Editorial

Mendelblit Must Not Drag Out Criminal Investigations Into Netanyahu

The present uncertainty not only harms proper governance, but creates a crisis of confidence between the public and the justice system, which is supposed to act faster and more resolutely

Prime Minister Benjamin Netanyahu and Attorney General Avichai Mendelblit in 2015.
AFP

The cases concerning the conduct of Prime Minister Benjamin Netanyahu and his close circles are piling higher from day to day and the suspicions are becoming more serious.

Netanyahu himself was interviewed by the police on two central cases, dubbed 1000 and 2000, focusing on benefits he allegedly received. His wife Sara is facing an indictment in the case regarding the prime minister’s homes. His lawyer David Shimron was questioned this week about the submarines case, and his confidant, Communications Ministry Director-General Shlomo Filber, was interrogated by Israel Security Authority investigators as part of a wide-ranging fraud investigation into the Bezeq telecommunications company.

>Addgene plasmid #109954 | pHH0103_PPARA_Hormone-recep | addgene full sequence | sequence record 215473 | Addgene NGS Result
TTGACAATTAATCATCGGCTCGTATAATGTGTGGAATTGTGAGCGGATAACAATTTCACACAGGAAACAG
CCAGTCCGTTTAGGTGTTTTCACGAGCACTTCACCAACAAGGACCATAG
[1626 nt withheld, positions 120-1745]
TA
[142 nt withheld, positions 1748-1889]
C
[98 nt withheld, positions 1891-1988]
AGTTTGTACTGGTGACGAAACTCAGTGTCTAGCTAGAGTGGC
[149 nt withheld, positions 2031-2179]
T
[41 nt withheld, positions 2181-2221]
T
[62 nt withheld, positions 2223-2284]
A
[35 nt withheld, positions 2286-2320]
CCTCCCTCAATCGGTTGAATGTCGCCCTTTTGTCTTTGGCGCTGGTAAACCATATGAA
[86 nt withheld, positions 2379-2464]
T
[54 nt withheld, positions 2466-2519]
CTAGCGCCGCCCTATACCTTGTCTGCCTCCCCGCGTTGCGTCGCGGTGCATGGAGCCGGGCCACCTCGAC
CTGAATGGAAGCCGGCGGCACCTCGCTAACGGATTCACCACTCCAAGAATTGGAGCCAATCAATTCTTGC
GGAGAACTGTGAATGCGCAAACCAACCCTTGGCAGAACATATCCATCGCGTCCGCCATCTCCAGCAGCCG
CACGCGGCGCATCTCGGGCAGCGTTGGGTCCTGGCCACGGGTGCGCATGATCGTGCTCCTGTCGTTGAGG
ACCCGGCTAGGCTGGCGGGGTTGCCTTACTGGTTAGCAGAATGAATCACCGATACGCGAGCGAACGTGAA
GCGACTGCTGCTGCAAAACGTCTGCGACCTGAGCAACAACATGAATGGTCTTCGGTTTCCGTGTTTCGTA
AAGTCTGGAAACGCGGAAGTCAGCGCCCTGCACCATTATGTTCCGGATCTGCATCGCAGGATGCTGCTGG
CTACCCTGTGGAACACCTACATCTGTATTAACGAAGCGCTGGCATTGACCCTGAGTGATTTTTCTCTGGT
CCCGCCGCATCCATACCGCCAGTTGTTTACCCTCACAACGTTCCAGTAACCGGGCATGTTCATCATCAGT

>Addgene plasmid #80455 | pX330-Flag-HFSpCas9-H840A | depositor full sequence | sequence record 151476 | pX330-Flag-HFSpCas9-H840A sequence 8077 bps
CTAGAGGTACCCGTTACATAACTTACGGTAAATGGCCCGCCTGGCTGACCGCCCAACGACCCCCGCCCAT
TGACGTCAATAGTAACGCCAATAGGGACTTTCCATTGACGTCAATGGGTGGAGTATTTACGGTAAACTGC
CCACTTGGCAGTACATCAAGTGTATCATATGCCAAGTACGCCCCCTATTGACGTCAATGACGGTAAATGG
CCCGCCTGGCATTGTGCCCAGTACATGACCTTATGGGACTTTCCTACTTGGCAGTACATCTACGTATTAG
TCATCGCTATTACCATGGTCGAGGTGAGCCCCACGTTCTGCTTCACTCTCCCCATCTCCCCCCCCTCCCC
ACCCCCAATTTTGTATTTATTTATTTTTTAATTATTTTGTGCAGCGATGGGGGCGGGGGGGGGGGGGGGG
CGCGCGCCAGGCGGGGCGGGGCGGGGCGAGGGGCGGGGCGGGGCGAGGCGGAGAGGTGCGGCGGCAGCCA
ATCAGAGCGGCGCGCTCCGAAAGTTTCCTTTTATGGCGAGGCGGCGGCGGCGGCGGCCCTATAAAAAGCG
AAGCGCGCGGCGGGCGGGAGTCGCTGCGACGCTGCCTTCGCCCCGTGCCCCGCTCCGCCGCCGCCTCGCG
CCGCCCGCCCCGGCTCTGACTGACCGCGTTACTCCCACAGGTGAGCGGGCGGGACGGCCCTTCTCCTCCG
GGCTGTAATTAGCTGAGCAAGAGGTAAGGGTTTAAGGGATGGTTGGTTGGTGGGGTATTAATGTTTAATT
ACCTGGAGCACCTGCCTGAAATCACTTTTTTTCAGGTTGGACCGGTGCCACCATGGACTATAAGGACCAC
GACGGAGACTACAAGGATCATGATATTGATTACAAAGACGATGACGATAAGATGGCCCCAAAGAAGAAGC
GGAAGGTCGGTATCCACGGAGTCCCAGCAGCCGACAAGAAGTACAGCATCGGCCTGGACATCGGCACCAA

Also this week, a grave Comptroller’s Report was published, dealing with the Communications Ministry’s handling of Bezeq and with Netanyahu’s conflict of interests, due to his close relations with Bezeq’s controlling shareholder Shaul Elovitch.

In 2008, when former Prime Minister Ehud Olmert was under investigation, Netanyahu said: “A prime minister sunk up to his neck in investigations has no moral and public mandate to determine issues so crucial to Israel. The right thing is for this government to go home, and return the mandate to the voter.”

Netanyahu does not intend to apply these standards to himself. His coalition partners also prefer political survival to keeping Israeli public life clean. So for more than eight months Netanyahu and those surrounding him have been under heavy suspicions of corruption, but continue unhindered to hold onto power.

A considerable part of the public’s rage is directed at Attorney General Avichai Mendelblit, and for good reason. The investigations’ continuation makes the public suspect that the attorney general is not doing enough to speed them along and decide whether to file indictments.

Mendelblit must put an end to this situation. He must immediately state a date, as early as possible, on which the investigations into cases 1000 and 2000 will be completed and a decision be made on whether to indict. He must also see to it that the other cases are not dragged out.

The present uncertainty not only harms proper governance, but creates a crisis of confidence between the public and the justice system, which is supposed to act faster and more resolutely.

The above article is Haaretz's lead editorial, as published in the Hebrew and English newspapers in Israel.